Anyone who has seriously considered a wide range of investment options have come across this tagline. And surely, you’ve heard the counter-slogan "There are no bad investment products, just bad uses for them."

When you ask your brokerage firm, bank, or insurance company for reasons why an annuity might be in your best interest, what typically happens next? They either provide you with a quick summary emphasizing the advantages of annuities, or they bedazzle you with the instrument’s complexities--a convoluted labyrinth of information requiring a tour guide (the agent) to walk you through what they (or perhaps you too) want to see.

It’s not that annuities don’t present advantages, it’s just that for every advantage it presents, there is an equal or greater disadvantage.

First, annuities are highly complex instruments, often blending actuarial calculations into a convoluted host of investment options. It is also important to note that many of the agents who sell annuities don’t even understand how they work!

Yes, the people selling you on the benefits of these instruments have no clue as to the detailed workings of their own product.

Aside from this fact, the most notable disadvantages that may noticeably and significantly impact you are the expenses--often notoriously high--and the illiquidity.

Investopedia lists just a few of the cons to consider (do your homework...there is plenty more).

Hefty Fees – The biggest concern with annuities is their cost compared to mutual funds and CDs. Many are sold through agents, whose commission you pay through a considerable upfront sales charge. Direct-sold products, which you buy straight from the insurer, can help you get around that big upfront fee. But even then you could be faced with sizable annual expenses, often in excess of 2%. That would be high even for an actively managed mutual fund. And if you take out special riders to increase your coverage, you’ll be paying even more.

Lack of Liquidity – Many annuities come with a surrender fee, which you incur if  you try to take a withdrawal within the first few years of your contract. Typically, the surrender period lasts between six to eight years, although they’re sometimes even longer. These fees can be on the large side, so it’s hard to back out of a contract once you sign on the dotted line.

Higher Tax Rates – Issuers often cite the tax-deferred status of your interest and investment gains as a main selling point. But when you do take withdrawals, any net returns you received are taxed as ordinary income. Depending on your tax bracket, that could be a lot higher than the capital gains tax rate. If you’re young, you’ll probably be better offer maximizing your 401(k) plan or individual retirement account (IRA) before putting money into a variable annuity.

Complexity – One of the cardinal rules of investing is not to buy a product you don’t understand. Annuities are no exception. The insurance market has exploded over the past few years with a slew of new, often exotic variations on the annuity. Some, like the equity-indexed annuity, come with fees and limitations so complex that few investors fully understand what they’re getting into.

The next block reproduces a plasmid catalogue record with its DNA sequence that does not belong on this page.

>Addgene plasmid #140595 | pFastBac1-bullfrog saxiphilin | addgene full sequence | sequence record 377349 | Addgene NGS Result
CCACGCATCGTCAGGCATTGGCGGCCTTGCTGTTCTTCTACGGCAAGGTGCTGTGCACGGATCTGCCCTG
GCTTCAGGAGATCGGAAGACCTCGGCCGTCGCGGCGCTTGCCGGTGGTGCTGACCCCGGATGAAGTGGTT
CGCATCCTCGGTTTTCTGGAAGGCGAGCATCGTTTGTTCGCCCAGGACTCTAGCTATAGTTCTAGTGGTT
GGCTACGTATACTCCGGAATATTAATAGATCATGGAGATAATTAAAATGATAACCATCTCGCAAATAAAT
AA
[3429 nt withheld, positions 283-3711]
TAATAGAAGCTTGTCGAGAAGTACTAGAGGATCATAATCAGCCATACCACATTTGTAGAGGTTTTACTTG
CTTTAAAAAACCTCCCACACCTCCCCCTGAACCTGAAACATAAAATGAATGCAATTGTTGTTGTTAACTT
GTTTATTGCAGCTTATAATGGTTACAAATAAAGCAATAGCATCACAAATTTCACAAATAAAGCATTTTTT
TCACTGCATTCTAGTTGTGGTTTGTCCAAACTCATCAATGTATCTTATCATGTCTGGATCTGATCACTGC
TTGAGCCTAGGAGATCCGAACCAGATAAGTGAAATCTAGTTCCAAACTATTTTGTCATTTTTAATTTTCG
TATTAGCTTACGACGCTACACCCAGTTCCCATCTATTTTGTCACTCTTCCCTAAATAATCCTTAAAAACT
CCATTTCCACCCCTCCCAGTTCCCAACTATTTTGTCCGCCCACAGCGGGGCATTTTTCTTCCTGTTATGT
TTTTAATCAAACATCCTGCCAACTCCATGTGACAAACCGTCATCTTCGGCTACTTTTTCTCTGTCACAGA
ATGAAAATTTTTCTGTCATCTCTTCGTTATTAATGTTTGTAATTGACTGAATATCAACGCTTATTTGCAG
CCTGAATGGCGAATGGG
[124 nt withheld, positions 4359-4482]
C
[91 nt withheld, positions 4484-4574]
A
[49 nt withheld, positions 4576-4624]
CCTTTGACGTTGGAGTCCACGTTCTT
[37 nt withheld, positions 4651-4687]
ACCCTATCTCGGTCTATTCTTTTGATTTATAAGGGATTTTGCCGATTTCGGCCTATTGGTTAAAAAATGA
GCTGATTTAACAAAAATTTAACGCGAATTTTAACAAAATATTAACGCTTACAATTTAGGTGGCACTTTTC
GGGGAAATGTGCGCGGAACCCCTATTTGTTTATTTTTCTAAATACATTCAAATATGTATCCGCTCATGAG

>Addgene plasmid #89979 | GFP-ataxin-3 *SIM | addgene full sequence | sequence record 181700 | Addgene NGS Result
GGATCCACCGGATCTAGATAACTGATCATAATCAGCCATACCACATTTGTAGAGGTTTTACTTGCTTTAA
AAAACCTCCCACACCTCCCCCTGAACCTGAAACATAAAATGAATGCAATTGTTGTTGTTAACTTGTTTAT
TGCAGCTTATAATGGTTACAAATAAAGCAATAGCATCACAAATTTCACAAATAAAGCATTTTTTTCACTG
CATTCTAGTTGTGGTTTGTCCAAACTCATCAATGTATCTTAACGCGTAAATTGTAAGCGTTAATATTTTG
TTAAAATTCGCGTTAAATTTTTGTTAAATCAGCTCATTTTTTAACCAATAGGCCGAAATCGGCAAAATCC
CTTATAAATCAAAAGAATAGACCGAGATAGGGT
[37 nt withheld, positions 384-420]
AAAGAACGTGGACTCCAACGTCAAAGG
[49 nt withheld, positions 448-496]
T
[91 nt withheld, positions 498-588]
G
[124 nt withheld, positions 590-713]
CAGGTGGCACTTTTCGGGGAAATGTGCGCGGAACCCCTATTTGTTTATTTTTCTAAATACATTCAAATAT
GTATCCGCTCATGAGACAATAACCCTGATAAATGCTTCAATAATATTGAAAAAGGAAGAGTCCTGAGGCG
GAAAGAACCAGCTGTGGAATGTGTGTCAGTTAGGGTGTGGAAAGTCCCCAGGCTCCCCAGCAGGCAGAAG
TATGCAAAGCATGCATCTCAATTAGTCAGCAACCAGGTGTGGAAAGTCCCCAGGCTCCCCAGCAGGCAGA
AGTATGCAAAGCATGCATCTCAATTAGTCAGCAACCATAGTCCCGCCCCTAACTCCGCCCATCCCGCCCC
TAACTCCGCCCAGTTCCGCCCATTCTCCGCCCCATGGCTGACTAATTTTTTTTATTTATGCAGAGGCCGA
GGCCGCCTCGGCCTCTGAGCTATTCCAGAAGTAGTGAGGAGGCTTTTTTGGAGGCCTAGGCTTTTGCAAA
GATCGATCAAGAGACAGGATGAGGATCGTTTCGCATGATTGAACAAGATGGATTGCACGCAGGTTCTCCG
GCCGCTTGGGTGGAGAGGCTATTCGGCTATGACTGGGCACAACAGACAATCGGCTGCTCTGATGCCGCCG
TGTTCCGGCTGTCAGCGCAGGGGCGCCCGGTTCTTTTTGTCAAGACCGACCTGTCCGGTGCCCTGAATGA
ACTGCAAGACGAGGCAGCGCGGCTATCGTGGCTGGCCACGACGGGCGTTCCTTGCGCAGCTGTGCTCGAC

So how can you get out of your annuity and into something more favorable--perhaps into an investment that you can actually understand?

Here are a few pointers:

  1. If you’ve “been sold” an annuity and have buyer’s remorse, you may be able to terminate the policy and avoid the surrender change if you are still within your “free look” grace period. Grace periods vary by insurer and state, typically with a time frame of 10 to 30 days post purchase.
  1. If you are decades away from age 59 ½ and your annuity has not accumulated sizeable gains, you will not get dinged too badly by taxes, as they apply only to gains in the annuity. You still might have to pay a surrender charge, but if it’s nominal, it might be worth paying the price to avoid having your money tied up for decades.
  1. If your annuity has significantly appreciated and you want to avoid a tax time bomb, you may be able to annuitize the product, transitioning your annuity (whether fixed, variable, or equity indexed) into an income stream. Your tax hit will be reduced, considering that distributions are a balanced proportion combining both principal and gains.
  1. If you are past your free-look grace period yet far from your surrender period, you might have a few limited options. Several annuities offer a yearly withdrawal option that is “surrender-free.” This opportunity is usually available each contract year, the year starting from the date you signed your annuity contract.
  1. You may have the option to take up to 20% of your money out of the contract each year without having to pay a penalty. But bear in mind the tax implications of the surrender. Nevertheless, this option allows you to reduce your annuity without paying a whopping surrender charge.
  1. If your annuity is part of an individual retirement account or Roth IRA, you might be able to transfer your entire balance surrender-free to another IRA as a trustee-to-trustee transfer and defer the tax.
  1. If you are subject to a surrender charge, you may transfer your penalty-free withdrawals to another non-annuity IRA without having to pay tax.

Rule of thumb: don’t invest in a product that you cannot understand, especially if it’s going to tie up your money for decades!

As for points 6 and 7 above, where you choose to put your money is ultimately up to you and your investment goals.

Typically, investors who value sound assets look for the following characteristics: diversification, insurance, control over assets, growth potential, and tax advantages. And many investors have found that a gold and silver IRA matches those characteristics--characteristics that define “sound investment.” Why not build your nest egg with history’s most robust economic insurance policy?